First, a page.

In defense of The Chainsmokers
John Darr | Thursday, November 10, 2016
This piece is in response to “The Chainsmokers’ music simply checks pop’s boxes” by Christian Bunker, which was published in Wednesday’s issue of The Observer.
Most pop music is just trash that hasn’t been thrown out yet. The majority of tracks that roll through the Billboard Hot 100 disappear within a few months and are never heard again; a select few survive as throwback favorites that stand in for a specific era of popular music. These throwback tracks are often born of artists taking a popular music trend to its most extreme without descending into utter parody. Any decent DJ knows she can essentially throw on “Mr. Brightside” and forget the rest of angsty 2000’s radio rock, or capture the joyful cheesiness of 80’s pop with “Africa.” The rest of such a set, which will comprise of tracks that compose the day’s Top 40, will soon be forgotten and left to rot in the depths of already-outdated iTunes libraries. So the two questions any pop music critic wants to address are 1. How does the music in question function now? and 2. Does it function well enough to stand above other pop tracks that fulfill similar purposes and ultimately, outlast them?
In regards to The Chainsmokers’ new EP, the first question is pretty easy to answer: The “Collage EP” is a collection of absolute pop smashes. Ubiquitous party staple “Closer” has topped the Billboard Hot 100 chart for over 10 weeks now while “Don’t Let Me Down” and “All We Know” are comfortable perched not too far below. It is nearly impossible to attend any kind of party and avoid hearing at least one of the tracks.
There’s a number of reasons why these songs are everywhere. The Chainsmokers’ fan base prior to releasing “Collage” (or singles from it) was already formidable; singles like “Roses” and “#Selfie” alongside high-profile, if controversial, performances at Ultra and the 2016 VMAs boosted the duo to near household-name status. Such a fan base is going to ensure at least moderate success to anything bearing The Chainsmokers’ name. On top of that, The Chainsmokers signed to Sony Music Entertainment last year, so their advertising budget is massive. A large fan base and effective marketing go a long way in securing “Collage” a spot on radio stations and playlists around the globe.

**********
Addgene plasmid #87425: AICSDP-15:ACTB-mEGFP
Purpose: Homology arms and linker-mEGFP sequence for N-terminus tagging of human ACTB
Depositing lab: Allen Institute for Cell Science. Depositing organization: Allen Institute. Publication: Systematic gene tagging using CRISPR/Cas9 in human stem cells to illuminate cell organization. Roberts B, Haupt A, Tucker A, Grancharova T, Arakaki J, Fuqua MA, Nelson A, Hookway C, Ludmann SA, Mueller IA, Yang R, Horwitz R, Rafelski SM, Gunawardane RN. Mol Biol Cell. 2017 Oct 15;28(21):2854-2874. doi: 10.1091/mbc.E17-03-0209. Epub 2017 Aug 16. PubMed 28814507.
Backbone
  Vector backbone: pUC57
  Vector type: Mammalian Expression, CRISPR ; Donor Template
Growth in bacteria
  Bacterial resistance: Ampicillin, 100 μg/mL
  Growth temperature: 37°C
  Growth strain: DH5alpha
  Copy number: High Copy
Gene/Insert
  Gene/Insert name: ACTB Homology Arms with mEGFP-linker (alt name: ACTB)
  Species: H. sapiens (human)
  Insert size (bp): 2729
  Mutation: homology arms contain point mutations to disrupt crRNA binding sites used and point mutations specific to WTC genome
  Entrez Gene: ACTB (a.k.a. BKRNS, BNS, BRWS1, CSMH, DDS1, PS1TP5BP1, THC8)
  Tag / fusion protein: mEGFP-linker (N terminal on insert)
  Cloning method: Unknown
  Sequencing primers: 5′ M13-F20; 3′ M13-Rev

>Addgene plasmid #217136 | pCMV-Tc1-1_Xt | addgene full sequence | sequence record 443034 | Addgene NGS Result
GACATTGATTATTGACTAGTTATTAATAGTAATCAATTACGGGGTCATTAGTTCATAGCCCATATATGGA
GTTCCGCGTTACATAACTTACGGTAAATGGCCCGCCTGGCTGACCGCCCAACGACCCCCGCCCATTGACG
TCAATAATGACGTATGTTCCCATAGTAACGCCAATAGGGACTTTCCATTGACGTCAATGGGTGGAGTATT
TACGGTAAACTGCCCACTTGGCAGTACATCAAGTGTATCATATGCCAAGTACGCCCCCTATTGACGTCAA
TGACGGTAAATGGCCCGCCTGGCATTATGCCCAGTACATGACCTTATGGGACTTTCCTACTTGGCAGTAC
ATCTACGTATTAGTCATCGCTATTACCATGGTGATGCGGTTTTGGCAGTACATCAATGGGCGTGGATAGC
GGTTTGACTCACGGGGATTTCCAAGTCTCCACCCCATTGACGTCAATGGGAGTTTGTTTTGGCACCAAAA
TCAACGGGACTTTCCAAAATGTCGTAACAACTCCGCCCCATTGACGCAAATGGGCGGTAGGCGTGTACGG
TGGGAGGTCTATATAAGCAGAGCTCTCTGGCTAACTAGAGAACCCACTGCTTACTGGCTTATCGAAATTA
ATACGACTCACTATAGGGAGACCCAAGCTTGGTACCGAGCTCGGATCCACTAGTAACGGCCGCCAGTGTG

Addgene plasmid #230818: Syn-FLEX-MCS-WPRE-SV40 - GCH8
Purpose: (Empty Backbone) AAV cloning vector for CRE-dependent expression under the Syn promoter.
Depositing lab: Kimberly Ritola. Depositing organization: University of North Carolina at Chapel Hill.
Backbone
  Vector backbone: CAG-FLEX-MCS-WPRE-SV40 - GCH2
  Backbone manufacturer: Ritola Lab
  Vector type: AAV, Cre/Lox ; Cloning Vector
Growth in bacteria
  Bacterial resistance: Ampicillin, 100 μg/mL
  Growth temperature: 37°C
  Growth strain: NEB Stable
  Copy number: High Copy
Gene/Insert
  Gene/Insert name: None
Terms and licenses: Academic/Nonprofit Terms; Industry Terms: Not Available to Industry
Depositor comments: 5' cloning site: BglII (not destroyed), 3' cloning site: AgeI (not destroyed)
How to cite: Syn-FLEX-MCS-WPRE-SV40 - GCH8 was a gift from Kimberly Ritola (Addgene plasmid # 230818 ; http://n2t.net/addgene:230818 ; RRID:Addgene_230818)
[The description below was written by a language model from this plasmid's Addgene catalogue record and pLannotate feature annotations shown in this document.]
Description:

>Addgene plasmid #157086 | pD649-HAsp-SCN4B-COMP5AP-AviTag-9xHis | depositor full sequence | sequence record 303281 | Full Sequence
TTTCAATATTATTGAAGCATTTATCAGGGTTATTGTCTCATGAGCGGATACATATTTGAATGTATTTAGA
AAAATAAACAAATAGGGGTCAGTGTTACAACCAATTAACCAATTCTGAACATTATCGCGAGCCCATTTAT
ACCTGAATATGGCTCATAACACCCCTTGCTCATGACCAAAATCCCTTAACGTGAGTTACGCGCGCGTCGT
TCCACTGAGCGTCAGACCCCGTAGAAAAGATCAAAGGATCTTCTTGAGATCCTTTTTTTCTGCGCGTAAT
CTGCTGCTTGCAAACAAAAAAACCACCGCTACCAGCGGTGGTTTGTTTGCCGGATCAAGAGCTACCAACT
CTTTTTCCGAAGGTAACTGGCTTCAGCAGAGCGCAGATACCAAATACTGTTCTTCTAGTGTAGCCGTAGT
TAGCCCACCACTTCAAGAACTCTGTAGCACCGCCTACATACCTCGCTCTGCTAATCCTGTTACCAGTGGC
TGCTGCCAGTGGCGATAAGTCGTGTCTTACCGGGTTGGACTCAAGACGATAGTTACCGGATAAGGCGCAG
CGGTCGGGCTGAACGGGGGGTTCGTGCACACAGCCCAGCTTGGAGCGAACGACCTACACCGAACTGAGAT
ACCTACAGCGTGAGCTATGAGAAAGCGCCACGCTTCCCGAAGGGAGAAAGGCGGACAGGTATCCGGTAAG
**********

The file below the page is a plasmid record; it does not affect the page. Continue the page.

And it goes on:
Yet most importantly, there’s the music itself. With “Collage,” the Chainsmokers consistently utilize a highly successful formula to craft hit after hit across the release. The backbone of each song is made of standard verses and choruses as well as some sort of instrumental “drop,” which, unlike standard dubstep drops, relies on synthesizer melodies and a simple, groovy rhythm. Each track is fronted by a different, relatively unknown female singer (sometimes in conjunction with founding producer/vocalist Andrew Taggart); the vocal performances tend to be solid given the straightforward melodies they’re given to work with. In essence, each Chainsmokers track is utterly predictable, friendly and catchy.
What divides The Chainsmokers from similar producer-lead pop acts is a seek-the-middle mentality. As mentioned earlier, the Chainsmokers avoid dissonant or noisy drops á la Skrillex and instead opt for accessible, melody drops in the vein of recent DJ Snake and Kygo tracks. Their clean production and tight arrangements leans neither atmospheric nor minimalist. Their lyrics share a nice balance of contextually forgivable clichés about love and passable narrative detail, especially on “Closer.” Finally, The Chainsmokers’ music may be suitable for dancing and partying, but the energy of the tracks tends to be moderate. In such a way, the “Collage EP” is well suited to both casual and club listening environments.
In today’s music scene, The Chainsmokers serve up highly effective pop music that has found a massive audience by locking down a musical happy medium. There is certainly more interesting, socially relevant and technically impressive music being released at the moment, but as far as pop music goes “Collage” presents an accomplishment in balance and accessibility. As “Closer” continues to dominate the charts, it’s becoming apparent that The Chainsmokers have popular appeal locked down better than the grand majority of pop artists on the airwaves right now. No one can know for sure if The Chainsmokers will age out of their dance floors and radios play in the years to come, but I’d be willing to bet that for a very long time, they won’t be getting any older.